Dir. Alexander Payne

Starring: Matt Damon, Christoph Waltz, Hong Chau, Kristen Wiig, and Jason Sudeikis

Alexander Payne isn’t known for sci-if. His previous films have all been, mostly, great character studies of men. Whether it’s a father and son’s relationship in Nebraska, male bonding in Sideways, or George Clooney struggling with a comatose, unfaithful wife in The Descendants. So it was a suprise to see that he had directed Downsizing, a film with a sci-if high concept, but don’t let the trailers trick you, this is still a male driven character study. It has a lot of ideas, and a lot to say. Maybe too many ideas. Maybe too much to say.

The film takes place in a world not too far removed from our own. Where scientists in a an effort to prevent over population have developed a method in which people can be shrunk to a height of around five inches. Whole communities are set up, for people who decide to under go the procedure known as downsizing. We are then introduced to Matt Damon’s Paul Safranek, and his wife played by Kristen Wiig. They are an average couple who are struggling to get by, and so decide to downsize, as in relative terms their small savings in the real world makes them millionaires in the small world. This is all just setting though as the film soon turns into an exploration about finding your place in the world, and a quest for happiness in a society that has become increasingly commercialised.

There are some really enjoyable moments in the film, but they are too few and far between. The way Payne builds the world is painstakingly realistic, and the first act of the movie works as social commentary and satire. The term downsizing is usually in reference to someone who is moving to a smaller house that better fits their needs. Here, the joke is that you downsize your body in order to buy a McMansion, to live beyond your means. At one point a character explains that you don’t downsize because of the environment, you do it to get small and rich, unless your poor, in which case your just small. The idea of downsizing is sold like the American dream, your chance to have it all, but someone still has to maintain and clean this stepford-esque community. In the film these workers are portrayed as foreigners, who live in a slum just outside this idyllic community. It won’t be lost on the audience that to get to this slum the bus has to pass underneath a giant wall. The film sets up this world beautifully, but the satire doesn’t seem to have a point. It’s neither funny enough, or cutting enough to really say anything.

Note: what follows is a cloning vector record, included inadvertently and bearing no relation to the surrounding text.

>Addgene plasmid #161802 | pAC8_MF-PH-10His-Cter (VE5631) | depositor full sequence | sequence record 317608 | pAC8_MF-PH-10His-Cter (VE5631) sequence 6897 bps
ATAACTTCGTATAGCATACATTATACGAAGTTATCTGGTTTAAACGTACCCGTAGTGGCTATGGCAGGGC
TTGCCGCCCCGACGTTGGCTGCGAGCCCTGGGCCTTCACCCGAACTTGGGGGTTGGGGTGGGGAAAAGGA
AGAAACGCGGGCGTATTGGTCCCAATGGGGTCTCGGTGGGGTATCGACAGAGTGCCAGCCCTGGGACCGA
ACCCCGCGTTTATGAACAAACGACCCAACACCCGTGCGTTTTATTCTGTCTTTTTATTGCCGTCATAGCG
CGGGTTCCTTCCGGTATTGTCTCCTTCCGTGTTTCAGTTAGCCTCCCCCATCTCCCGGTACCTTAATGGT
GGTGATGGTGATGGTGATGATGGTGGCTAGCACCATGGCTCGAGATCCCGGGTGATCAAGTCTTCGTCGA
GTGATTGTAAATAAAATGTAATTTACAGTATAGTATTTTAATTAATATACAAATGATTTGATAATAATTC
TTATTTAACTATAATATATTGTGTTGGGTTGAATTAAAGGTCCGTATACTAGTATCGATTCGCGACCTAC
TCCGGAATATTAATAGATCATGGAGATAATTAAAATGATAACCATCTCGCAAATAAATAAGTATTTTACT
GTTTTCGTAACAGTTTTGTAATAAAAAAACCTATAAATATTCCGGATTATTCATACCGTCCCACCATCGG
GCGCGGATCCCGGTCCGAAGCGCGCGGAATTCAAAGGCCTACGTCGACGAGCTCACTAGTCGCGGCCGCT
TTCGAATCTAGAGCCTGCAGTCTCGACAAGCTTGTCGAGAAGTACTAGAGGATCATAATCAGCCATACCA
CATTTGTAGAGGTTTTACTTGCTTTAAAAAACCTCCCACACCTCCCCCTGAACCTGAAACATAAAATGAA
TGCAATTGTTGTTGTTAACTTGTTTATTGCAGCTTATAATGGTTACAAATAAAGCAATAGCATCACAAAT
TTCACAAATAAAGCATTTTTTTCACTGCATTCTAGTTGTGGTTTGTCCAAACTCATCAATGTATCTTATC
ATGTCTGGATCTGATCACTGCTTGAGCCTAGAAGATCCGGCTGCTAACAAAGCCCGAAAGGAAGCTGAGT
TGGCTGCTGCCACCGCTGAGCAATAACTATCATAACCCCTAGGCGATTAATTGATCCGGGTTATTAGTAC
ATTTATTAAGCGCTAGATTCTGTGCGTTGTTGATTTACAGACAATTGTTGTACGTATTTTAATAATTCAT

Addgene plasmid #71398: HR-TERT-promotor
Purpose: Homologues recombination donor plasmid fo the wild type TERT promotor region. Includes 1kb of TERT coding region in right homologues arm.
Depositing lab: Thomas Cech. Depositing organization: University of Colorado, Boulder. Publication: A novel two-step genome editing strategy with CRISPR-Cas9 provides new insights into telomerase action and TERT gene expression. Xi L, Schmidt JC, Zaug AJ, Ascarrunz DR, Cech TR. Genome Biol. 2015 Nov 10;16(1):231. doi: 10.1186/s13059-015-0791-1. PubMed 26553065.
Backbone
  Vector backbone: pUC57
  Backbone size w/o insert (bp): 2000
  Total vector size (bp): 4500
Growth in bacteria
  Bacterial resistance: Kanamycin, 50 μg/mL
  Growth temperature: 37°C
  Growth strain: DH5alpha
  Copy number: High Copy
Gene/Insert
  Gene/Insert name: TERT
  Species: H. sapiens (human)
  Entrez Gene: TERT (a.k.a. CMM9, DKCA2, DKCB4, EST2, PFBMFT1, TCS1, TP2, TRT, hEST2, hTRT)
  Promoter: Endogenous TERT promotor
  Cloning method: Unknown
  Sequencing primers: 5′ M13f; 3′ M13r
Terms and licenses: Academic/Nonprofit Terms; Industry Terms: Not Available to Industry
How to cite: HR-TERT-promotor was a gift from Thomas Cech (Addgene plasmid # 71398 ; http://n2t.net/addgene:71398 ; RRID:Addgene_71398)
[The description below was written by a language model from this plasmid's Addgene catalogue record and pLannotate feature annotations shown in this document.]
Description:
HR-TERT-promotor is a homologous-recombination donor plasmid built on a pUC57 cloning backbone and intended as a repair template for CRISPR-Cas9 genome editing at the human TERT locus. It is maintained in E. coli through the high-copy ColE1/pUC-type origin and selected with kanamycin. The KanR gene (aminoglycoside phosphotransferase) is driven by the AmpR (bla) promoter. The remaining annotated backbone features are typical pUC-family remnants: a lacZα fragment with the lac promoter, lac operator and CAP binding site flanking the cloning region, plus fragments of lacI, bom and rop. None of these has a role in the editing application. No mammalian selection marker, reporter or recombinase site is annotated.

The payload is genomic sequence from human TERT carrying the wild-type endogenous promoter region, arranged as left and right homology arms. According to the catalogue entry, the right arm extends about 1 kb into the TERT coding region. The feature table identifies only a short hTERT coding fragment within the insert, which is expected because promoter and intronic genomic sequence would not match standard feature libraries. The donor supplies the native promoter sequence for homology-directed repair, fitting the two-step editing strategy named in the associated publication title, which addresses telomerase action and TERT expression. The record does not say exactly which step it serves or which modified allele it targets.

It’s after the initial first act that the film really loses its way. Tonally it’s all over the show. Trying to mesh together comedy, romance, social satire, and an environmental message, but failing miserably. If the tone isn’t cohesive, than the films overall message is just as muddled. At points, the film becomes preachy about the environment, but at the same time seems to settle on a message of enjoying your life now, and not worrying about the future. It’s as if Payne had two films in his head, one a social satire on consumerism, and the other a film about human excess and the impact on the environment. Confusingly he’s decided to tie it together with the story of a man struggling to find happiness and his place in a consumer driven world. Worse is how two dimensional Matt Damon’s performance is. Described at one point as “a good guy, but also little bit pathetic guy”, by Christoph Waltz, it’s like Matt Damon took that line of dialogue and based his whole character on it, never looking to delve any deeper. He flits between despondency, to complete awe, and back again. The decisions his character makes just as confusing as the tone.

There are some nice performances here though. Christoph Waltz is his usual winning self, saddled with a character which could come across as thoroughly unlikeable, Waltz turns the charm up to 11, and you can’t help but be engaged by him. Hong Chau is a revelation as Ngoc Lan Tran, a Vietnamese protester who was downsized by her government, and then shipped to the US in a television box, resulting in her losing half a leg (see what I mean about the film’s focus). She lights up the screen in every scene she’s in, and steals all the films best laughs. Other actors are terrifically underserved. Kristen Wiig barely registers, and there are cameos from big names which just end up going nowhere.

You get the feeling that there was a good movie to be found here. The world building is great fun, and when Damon does become miniaturised, it’s really enjoyable watching the mechanics of how the world works, but there’s just not enough of it. The problem is this is just setting, and the fact that they are small has no real bearing on the plot of the film. If Payne had kept it as a focused social satire it could have really worked. I read a definition of the difference between a social justice warrior, and a social justice activist. An activist has a cause and an agenda that they are focused on and are actively participating in the change of, whereas a social justice warrior flits between every hot button topic, but doesn’t give anything enough attention to really elicit change. In that regards this film is definitely a Social Justice Warrior, which is a shame because it feels like such a wasted opportunity.